The Hobbit

how does thorn change once he becomes king under the mountain? what rash decisions does he makes as king?

pgs 225-249 ch 15-16

Asked by
Last updated by jill d #170087
Answers 1
Add Yours

In Chapter 15, Thorin intends to secure his kingdom, but he moves with little wisdom. With several armies approaching for their share of Smaug's treasure, the mountain is in danger and Thorin makes the situation worse by calling upon his relatives to come from various lands and claim what is rightfully theirs. Bard petitions Thorin, reminding him that not all of Smaug's treasure has come from Thorin's people. Furthermore, the recent destruction of Esgaroth has come at the provocation of Thorin and his group. Thorin remains stubborn and war seems inevitable, though Bard's requests are not unreasonable and the supply of food within the fort (a bread-like paste called "cram") is dwindling.

Gradesaver's analysis is also an excellent source for this question:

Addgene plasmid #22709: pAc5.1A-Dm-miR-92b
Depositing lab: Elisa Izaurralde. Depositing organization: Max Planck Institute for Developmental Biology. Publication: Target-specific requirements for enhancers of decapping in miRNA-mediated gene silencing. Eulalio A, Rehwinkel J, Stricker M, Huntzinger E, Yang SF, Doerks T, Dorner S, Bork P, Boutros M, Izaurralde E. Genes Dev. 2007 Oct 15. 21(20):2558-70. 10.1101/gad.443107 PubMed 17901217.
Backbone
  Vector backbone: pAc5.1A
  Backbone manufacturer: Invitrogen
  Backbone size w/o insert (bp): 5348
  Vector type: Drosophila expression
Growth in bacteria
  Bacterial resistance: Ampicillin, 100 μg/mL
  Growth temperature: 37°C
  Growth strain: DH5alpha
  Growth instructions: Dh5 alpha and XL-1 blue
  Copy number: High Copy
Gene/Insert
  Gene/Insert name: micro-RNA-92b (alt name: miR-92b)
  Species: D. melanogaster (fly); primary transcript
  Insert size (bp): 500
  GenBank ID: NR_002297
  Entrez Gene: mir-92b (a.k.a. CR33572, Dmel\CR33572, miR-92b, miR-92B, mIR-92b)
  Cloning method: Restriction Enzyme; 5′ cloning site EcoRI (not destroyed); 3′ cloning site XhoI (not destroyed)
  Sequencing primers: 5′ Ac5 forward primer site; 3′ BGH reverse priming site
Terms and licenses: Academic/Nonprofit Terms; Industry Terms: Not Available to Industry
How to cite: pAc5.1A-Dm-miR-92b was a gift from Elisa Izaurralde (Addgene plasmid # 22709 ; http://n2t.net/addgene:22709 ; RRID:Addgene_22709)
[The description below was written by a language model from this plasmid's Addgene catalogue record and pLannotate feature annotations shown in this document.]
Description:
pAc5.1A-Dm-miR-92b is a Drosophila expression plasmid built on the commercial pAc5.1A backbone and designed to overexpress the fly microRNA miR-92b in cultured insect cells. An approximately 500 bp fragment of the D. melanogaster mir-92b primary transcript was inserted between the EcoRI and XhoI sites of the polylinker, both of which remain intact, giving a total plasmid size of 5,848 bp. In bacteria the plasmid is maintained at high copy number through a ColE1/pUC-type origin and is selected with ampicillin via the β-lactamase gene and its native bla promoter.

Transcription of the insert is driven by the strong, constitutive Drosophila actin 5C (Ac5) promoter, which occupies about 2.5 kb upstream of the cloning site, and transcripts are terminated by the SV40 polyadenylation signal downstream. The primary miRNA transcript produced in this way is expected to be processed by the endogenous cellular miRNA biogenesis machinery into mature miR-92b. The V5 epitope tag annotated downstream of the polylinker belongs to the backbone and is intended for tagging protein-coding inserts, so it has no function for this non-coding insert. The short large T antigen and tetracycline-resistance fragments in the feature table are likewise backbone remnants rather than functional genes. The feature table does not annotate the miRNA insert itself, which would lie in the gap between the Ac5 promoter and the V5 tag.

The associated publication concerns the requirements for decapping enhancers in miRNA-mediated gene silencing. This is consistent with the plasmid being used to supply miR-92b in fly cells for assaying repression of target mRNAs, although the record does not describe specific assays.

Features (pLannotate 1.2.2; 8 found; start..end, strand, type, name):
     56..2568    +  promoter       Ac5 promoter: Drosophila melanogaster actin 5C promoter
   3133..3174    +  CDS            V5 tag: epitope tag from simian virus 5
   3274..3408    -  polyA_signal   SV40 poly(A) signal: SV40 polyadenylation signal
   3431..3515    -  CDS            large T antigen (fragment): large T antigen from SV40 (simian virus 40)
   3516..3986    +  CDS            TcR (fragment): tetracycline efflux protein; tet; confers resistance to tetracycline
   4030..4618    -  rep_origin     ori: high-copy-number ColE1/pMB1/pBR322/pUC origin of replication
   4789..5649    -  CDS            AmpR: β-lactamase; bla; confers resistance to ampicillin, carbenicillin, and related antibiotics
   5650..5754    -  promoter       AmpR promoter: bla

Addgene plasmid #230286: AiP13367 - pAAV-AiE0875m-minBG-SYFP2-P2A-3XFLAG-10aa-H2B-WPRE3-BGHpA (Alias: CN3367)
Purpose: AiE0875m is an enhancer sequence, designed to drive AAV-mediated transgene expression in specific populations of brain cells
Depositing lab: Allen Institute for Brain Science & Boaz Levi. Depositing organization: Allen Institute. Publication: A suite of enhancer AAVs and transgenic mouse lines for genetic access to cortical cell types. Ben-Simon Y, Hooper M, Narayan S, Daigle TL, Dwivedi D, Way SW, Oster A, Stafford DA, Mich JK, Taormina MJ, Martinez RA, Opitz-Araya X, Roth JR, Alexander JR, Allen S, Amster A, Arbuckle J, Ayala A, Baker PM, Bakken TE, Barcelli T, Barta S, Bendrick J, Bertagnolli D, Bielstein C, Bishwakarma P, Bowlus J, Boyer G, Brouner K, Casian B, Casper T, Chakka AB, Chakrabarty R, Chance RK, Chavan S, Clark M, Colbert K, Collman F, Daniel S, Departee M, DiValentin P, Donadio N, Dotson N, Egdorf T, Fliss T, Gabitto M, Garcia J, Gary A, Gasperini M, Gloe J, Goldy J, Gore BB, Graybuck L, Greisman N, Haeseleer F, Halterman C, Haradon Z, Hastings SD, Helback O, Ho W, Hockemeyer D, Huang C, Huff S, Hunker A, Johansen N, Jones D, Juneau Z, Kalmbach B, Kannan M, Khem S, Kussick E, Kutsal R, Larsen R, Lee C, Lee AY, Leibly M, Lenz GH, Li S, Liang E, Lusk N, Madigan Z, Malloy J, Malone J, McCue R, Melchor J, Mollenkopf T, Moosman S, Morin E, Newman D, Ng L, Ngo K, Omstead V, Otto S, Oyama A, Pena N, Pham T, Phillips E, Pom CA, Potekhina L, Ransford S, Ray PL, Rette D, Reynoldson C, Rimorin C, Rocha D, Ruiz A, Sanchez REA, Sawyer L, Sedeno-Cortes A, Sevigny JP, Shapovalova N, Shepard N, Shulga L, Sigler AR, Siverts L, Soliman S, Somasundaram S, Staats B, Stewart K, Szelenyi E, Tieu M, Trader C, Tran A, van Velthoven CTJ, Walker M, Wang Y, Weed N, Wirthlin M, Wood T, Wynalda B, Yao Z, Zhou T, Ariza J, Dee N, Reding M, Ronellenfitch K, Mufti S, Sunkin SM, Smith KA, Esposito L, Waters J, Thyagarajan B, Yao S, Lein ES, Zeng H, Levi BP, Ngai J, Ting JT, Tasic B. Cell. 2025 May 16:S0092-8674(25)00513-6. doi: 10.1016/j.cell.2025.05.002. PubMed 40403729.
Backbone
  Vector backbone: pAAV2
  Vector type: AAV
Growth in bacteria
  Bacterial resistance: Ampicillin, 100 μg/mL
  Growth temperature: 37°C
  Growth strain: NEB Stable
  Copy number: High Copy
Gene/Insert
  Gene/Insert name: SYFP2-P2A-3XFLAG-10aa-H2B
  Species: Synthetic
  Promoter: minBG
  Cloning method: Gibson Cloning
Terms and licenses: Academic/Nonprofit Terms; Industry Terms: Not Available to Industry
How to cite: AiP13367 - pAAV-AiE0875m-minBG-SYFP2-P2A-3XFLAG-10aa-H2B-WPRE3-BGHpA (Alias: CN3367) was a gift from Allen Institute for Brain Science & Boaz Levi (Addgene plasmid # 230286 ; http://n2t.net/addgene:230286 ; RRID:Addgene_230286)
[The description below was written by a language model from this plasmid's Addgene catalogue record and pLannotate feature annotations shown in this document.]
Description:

In this chapter, Thorin's character development reveals the dwarf to be expectedly unappealing and disappointing. We were previously warned that the dwarves were not heroic and that they were greedy. Certainly, the Hobbit's litany of unpleasant tasks was evidence of Thorin's willingness to be a titular leader but not the leader who goes into the unknown cave. Full of historical claims of justice, it is easy for Thorin to find his hubris, and having found his hubris, he will fall. Birds and clouds are symbolic portents of wise advice, fate and prophecy. As the birds have already proven themselves (to us), their speech and warning produces the effect of dramatic irony, for we know precisely what will happen. Thorin may or may not die (cliffhanger) but there will definitely be an altercation. If the reader wants a foreshadowing of the future, it can be found in one of the final images, an inversion of a well-established one: When Thorin shoots his arrow at his enemy, it "smote his shield and stuck their quivering." We have been considering Thorin as the contrast to Bilbo, but here we can see him as a foil of Bard. Bard is fluent where Thorin is not perceptive, and Bard strikes the enemy's spot, while Thorin strikes the shield. Finally, if the arrow is a symbol of a key, a metonym of military power and a phallic symbol of power, virility and potency: we should focus on the fact that Thorin's arrow is stuck in the shield and it is "quivering." In this sense, the triple-pun explains that the arrow is shaking (or is it nervous?), and it does not return to its quiver. We find the exact opposite in "Fire and Water" when Bard blesses his arrow (a form of apostrophe) before shooting it: "Black arrow! I have saved you to the last. You have never failed me and always I have recovered you. I had you from my father and he from of old. If ever you came from the forges of the true king under the Mountain, go now and speed well!!"